After the First World War, people longed for something beautiful, splendid and opulent again, after a time full of grief, destruction and misery.
The term comes from "arts décoratifs", which translates as "decorative arts".
The style reached its peak during the 1920s in Paris. It was then the Second World War that initially brought the style to an abrupt end again. Luxury was once again a foreign word.
In the English-speaking world, the term "Modern Style" or "Jazz Age" was more common until the 1960s; it was not until the 1960s that the name "Art Deco" became internationally accepted.
Clean lines, sharp edges and symmetrical shapes define this style.
To recognise Art Deco furniture, look for the following characteristics:
The elements are kept in light primary colours and/or elegant black and white colour schemes. In combination with chrome and gold effects or geometric patterns, an incomparable look is created.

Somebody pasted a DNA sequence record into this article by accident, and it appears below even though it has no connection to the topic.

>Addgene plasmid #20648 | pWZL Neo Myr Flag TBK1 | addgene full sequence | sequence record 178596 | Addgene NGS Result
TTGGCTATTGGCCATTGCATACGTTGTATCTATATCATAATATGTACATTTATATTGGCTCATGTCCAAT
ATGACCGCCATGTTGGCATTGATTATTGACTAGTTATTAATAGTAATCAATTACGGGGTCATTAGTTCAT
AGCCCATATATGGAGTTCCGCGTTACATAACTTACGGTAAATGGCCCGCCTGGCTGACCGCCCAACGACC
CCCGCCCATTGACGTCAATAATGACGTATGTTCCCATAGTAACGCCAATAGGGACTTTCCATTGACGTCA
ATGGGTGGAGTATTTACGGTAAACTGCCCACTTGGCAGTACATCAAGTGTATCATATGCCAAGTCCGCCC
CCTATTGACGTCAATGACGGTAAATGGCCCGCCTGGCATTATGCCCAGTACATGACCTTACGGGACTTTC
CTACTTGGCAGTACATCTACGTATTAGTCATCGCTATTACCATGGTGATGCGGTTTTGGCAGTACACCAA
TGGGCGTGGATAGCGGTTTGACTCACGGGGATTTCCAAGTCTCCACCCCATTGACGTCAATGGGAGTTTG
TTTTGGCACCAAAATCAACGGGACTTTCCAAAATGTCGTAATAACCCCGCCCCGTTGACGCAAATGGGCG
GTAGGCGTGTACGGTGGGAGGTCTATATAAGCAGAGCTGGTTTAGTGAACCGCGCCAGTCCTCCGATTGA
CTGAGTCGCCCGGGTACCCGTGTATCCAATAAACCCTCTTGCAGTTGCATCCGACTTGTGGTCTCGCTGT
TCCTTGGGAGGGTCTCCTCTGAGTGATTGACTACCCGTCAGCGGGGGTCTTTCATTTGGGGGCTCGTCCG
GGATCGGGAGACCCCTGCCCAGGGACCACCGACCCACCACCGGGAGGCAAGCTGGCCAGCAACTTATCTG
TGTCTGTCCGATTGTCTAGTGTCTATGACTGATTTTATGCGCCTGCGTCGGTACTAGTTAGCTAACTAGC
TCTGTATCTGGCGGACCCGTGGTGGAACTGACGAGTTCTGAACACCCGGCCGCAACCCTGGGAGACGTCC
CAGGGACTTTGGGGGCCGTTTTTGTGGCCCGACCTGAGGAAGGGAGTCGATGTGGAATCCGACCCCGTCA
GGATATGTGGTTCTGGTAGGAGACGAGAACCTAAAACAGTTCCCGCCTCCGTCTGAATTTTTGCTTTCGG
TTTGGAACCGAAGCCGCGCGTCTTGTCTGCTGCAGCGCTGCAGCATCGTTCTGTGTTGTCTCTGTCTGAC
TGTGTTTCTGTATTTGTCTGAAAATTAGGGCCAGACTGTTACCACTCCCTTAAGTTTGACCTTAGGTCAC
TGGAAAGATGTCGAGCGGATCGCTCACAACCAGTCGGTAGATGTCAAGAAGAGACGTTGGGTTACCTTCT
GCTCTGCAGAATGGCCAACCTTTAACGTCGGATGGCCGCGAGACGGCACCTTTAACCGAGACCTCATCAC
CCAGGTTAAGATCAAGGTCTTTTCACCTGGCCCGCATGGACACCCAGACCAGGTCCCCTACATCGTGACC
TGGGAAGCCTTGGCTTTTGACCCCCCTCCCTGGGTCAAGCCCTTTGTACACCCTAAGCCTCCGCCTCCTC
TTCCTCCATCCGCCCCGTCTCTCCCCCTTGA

Noble Woods, velvet, silk and marble were an integral part.
Copper, chrome, stainless steel, gold and silver provide the shine.
Warm brown wood in combination with black dark wood (mostly black lacquered or ebonised) with metal ornaments are very typical signs of furniture from this era.
If you like it imposing, are extroverted and want to offer your guests something, then definitely. The furniture still represents luxury and glamour today. (The great Gatsby as the best example).
The warm colour of the woods, in combination with velvet curtains and golden cushions are perfect partners to conjure up a 20s feeling in your home.